Also, Kyle (Matt Stone) unknowingly eats a hamburger that Cartman (also Parker) kept in his underwear, misunderstanding what Asperger’s is. The two go into business selling the delicious sandwiches, setting the fast food companies on edge. Cartman’s own body forms a Dutch oven, combining the gases from those places’ addictive chemicals that seeps into the burgers. Of course, his secret is exposed, everyone is disgusted, and the business falls apart.
All of this is pretty funny. In the humor department, it’s a fine episode. Sure, one can do without seeing everyone eat hamburgers that came from Cartman’s butt. But not actually seeing that process happen explicitly keeps it from being too gross to stomach. And Stan’s secret organization is pretty good, as well as the assertion that alcohol makes the world better. That’s something many can relate to.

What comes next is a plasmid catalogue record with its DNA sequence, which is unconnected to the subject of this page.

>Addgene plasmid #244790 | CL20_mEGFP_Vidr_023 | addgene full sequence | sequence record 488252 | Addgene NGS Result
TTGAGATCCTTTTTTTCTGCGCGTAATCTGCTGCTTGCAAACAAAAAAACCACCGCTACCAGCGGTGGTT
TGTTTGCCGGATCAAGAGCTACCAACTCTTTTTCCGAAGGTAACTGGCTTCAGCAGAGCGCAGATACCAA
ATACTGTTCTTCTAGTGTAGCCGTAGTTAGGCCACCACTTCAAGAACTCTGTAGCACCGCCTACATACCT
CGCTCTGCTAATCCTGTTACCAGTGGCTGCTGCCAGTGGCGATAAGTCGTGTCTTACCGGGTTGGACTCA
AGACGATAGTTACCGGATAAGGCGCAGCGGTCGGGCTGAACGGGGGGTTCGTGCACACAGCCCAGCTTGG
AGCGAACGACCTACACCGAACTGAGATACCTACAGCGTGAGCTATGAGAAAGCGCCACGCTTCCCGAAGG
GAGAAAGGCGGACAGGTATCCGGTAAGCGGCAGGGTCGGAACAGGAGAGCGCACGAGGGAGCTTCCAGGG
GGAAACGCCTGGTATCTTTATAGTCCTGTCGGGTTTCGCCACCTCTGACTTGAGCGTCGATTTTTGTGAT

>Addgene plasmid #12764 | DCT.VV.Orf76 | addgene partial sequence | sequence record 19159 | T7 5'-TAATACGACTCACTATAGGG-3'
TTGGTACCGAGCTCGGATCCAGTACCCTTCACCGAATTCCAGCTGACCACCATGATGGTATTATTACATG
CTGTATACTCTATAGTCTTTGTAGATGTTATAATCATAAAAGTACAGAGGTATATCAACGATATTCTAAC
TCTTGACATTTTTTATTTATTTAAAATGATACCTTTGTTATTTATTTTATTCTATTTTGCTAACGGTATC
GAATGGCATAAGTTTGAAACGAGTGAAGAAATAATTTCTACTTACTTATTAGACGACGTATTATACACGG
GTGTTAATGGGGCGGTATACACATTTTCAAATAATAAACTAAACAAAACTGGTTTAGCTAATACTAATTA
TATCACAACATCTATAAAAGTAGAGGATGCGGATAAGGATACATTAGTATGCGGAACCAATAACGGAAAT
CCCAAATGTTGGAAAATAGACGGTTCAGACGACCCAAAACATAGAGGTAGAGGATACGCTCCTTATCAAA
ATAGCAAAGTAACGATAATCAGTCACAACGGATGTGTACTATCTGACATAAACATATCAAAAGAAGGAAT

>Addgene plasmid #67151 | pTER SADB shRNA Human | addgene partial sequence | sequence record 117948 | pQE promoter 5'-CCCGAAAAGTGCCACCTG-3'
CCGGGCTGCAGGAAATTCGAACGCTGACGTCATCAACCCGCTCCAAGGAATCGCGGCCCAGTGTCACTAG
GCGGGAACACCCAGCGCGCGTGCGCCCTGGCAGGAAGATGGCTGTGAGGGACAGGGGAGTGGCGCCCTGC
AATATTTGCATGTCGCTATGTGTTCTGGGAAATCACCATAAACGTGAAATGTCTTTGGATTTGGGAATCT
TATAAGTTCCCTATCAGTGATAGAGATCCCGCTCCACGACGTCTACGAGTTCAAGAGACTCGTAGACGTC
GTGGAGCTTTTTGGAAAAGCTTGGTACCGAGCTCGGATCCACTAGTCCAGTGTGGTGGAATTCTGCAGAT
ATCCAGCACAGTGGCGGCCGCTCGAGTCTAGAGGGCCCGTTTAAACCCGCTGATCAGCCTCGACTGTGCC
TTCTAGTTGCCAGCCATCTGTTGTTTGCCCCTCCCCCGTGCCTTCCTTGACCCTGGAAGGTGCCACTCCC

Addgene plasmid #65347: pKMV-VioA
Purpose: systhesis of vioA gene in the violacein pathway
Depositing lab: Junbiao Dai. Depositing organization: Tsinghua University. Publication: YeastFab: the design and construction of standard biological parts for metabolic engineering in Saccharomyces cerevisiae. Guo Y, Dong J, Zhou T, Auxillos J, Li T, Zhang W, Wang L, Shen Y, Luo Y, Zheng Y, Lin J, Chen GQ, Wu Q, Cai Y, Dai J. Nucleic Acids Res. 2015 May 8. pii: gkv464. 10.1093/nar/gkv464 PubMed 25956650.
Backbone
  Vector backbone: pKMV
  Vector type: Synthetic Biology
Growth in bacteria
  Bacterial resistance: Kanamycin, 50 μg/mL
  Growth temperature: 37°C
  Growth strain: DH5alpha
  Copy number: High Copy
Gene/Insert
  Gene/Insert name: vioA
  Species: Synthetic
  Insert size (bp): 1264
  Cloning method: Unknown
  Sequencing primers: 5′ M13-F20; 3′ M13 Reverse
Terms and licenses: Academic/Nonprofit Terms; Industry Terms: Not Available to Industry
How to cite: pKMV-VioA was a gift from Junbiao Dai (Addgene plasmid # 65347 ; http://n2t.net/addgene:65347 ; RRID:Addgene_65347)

What’s really a shame is that a wonderful opportunity, taking Stan and the show in a completely different direction, is missed. Stan realizes by the end of the episode, and comments on in one of the series’s trademark “lesson” speeches, that this is so. It’s an exciting new direction for the show. Yet, then Stan’s parents get back together, and he realizes things are going to go back to status quo. To be able to handle this, Stan becomes a secret alcoholic, sipping booze from his dresser drawer. Stan’s drinking problem could be an interesting, ongoing plot, but more likely, he will just seem like his old self, and the balance will be restored. Which is too bad, since fifteen years in, making substantial changes would go far in keeping the show fresh and new all over again.
Also not great is the implication that Asperger’s is not a real disease. Of course it is, and a serious one that affects many people. While the riffing on the delusion that vaccinations can cause harm is cool, picking on a real condition is not. South Park can go after religion and celebrities, because they chose to be what they are. But people suffering from Asperger’s do not, making it offensive that they would go after it.
Thus, “Ass Burgers” is a mixed bag of funny and disappointing. Let’s see what next week brings. Watch South Park at 10 p.m. ET Wednesdays on Comedy Central.